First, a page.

The Adjunct That Dare Not Speak Its Name

On yesterday's post, Average Bill (aka Bill Schneller, famous local homebrewer) added an important caveat to my observation that adjuncts are back in vogue. They are, he agrees, except for a biggie:
One big adjunct is missing from your list: sugar. It's still underutilized and reviled as a "cheap" ingredient by too many brewers and craft beer drinkers. The biggest flaw in most US made "Belgian" beers is the lack of adequate enough amounts of sugar which is why the US ones tend to be sweeter and less attenuated than the real thing.

And even though the early models of most US craft beers were English beers, most US brewers have never bought into using sugar in English styles. But, according to Ron Pattinson's research, English beers between 1880 and 1960 averaged about 15% sugar. And it wasn't done as a cost cutting move (since during the Wolrd Wars that 15% sugar cost as much as the rest of the entire grain bill). It was used both for flavor and to ensure consistency since malt varied from year to year. Sugar manufacturers actually made specific products just for brewing. But ask most US brewers about sugar in a standard strength beer and they'll look at you like you're crazy.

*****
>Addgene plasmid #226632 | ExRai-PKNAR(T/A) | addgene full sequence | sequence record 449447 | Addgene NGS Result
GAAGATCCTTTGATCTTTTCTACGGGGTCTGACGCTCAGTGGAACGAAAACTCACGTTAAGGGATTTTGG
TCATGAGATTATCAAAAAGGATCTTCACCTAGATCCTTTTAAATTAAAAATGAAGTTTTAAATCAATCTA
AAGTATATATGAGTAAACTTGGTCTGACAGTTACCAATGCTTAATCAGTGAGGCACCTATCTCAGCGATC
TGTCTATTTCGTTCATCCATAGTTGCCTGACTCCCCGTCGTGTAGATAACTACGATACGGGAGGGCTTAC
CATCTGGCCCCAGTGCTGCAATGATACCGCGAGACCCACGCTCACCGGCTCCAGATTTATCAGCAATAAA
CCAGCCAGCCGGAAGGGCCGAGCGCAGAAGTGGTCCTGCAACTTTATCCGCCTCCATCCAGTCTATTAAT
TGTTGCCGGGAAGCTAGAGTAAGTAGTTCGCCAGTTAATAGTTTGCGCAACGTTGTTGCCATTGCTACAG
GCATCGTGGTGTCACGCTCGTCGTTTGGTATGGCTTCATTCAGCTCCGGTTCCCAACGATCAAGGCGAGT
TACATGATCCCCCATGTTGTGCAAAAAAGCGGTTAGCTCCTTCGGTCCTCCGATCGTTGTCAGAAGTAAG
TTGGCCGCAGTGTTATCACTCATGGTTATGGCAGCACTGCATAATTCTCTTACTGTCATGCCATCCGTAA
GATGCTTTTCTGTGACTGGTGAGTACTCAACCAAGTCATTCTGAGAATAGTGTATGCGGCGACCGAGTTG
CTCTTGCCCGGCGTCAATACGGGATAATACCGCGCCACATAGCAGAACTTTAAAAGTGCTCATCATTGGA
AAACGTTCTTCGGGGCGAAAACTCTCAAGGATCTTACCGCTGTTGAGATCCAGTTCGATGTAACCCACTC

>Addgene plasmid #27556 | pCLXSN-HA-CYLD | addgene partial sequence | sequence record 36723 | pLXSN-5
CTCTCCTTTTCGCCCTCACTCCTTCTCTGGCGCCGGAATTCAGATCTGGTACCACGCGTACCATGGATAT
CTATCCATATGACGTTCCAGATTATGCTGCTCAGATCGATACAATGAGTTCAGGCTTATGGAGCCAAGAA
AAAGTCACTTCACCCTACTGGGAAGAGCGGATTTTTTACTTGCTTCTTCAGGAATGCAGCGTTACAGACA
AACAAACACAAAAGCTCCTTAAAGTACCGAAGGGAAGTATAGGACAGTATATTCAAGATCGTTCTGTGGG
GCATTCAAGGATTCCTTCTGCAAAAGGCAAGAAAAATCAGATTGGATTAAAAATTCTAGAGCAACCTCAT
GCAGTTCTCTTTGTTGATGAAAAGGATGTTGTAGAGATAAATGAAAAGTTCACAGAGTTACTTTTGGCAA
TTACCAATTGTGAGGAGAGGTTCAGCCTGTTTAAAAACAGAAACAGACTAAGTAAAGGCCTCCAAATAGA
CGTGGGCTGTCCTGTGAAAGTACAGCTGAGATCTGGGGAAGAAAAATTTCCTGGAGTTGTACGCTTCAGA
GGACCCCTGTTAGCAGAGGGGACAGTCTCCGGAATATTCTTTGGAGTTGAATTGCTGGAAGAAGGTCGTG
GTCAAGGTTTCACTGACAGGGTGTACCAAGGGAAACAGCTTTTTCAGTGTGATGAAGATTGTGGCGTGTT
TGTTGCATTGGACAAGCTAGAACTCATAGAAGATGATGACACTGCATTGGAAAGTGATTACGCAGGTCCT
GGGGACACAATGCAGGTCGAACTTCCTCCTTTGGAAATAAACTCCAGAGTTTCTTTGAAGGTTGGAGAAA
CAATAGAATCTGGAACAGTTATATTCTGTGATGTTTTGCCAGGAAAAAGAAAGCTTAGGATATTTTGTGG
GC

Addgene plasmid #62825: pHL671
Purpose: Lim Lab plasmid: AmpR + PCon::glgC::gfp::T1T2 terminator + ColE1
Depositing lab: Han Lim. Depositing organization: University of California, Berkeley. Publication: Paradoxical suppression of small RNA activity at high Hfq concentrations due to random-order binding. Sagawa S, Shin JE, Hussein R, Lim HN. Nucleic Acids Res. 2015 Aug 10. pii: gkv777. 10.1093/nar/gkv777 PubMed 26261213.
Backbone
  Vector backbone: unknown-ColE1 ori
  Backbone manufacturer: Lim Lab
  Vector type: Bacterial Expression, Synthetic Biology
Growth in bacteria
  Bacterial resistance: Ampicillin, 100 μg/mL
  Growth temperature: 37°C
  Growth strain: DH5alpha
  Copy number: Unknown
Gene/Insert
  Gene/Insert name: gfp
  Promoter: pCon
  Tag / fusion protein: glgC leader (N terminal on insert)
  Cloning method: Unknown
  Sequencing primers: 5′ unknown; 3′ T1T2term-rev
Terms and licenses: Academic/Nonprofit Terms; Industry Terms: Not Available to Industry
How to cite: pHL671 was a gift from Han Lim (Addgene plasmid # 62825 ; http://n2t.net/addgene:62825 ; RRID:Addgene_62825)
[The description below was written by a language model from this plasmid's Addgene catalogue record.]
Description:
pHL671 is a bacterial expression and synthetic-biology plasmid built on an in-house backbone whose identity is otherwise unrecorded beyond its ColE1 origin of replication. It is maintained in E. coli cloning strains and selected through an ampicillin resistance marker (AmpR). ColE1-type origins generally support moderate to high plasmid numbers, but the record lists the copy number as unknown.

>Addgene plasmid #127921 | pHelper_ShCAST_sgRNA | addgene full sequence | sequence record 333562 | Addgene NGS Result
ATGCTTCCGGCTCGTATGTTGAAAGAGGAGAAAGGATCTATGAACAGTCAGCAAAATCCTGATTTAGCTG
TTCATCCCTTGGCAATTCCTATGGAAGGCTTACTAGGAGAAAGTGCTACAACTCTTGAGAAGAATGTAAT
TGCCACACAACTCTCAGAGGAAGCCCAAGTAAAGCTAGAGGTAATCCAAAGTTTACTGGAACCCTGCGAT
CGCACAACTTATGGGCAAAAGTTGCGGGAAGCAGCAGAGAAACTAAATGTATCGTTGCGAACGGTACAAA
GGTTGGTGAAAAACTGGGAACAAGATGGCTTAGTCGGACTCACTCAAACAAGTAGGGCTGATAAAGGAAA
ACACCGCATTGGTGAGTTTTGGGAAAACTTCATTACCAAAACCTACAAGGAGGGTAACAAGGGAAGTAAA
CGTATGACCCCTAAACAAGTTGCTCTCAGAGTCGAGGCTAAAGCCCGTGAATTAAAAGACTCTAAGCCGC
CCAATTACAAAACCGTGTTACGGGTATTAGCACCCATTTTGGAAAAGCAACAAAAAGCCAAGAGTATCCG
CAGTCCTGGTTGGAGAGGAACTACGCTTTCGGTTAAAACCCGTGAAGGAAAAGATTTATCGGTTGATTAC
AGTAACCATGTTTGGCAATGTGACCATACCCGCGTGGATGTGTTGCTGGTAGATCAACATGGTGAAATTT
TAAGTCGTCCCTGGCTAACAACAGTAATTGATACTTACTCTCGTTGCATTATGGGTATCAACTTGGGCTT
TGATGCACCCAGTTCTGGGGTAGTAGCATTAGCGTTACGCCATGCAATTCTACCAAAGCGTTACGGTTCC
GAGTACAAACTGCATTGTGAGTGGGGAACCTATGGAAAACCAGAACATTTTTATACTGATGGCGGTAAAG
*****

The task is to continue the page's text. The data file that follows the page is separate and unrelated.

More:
This is totally true: sugar continues to carry the taint of an unwholesome ingredient. Looking at other beer drinkers, I think there's another element to it, though. Many American beer drinkers don't cotton to sugared beers. There's something about the lightness of body or the attenuation Bill mentions--it rubs them the wrong way. This is less the case with robust Belgian ales, though even there, the flavors sugar alcohol contribute seem to delight American palates less than the heavy, malt-sugar flavors from all-barley strong ales. Beer is local, of course, and it seems like sugar is a bridge too far. Habaneros, okay. Sugar? Nuh uh.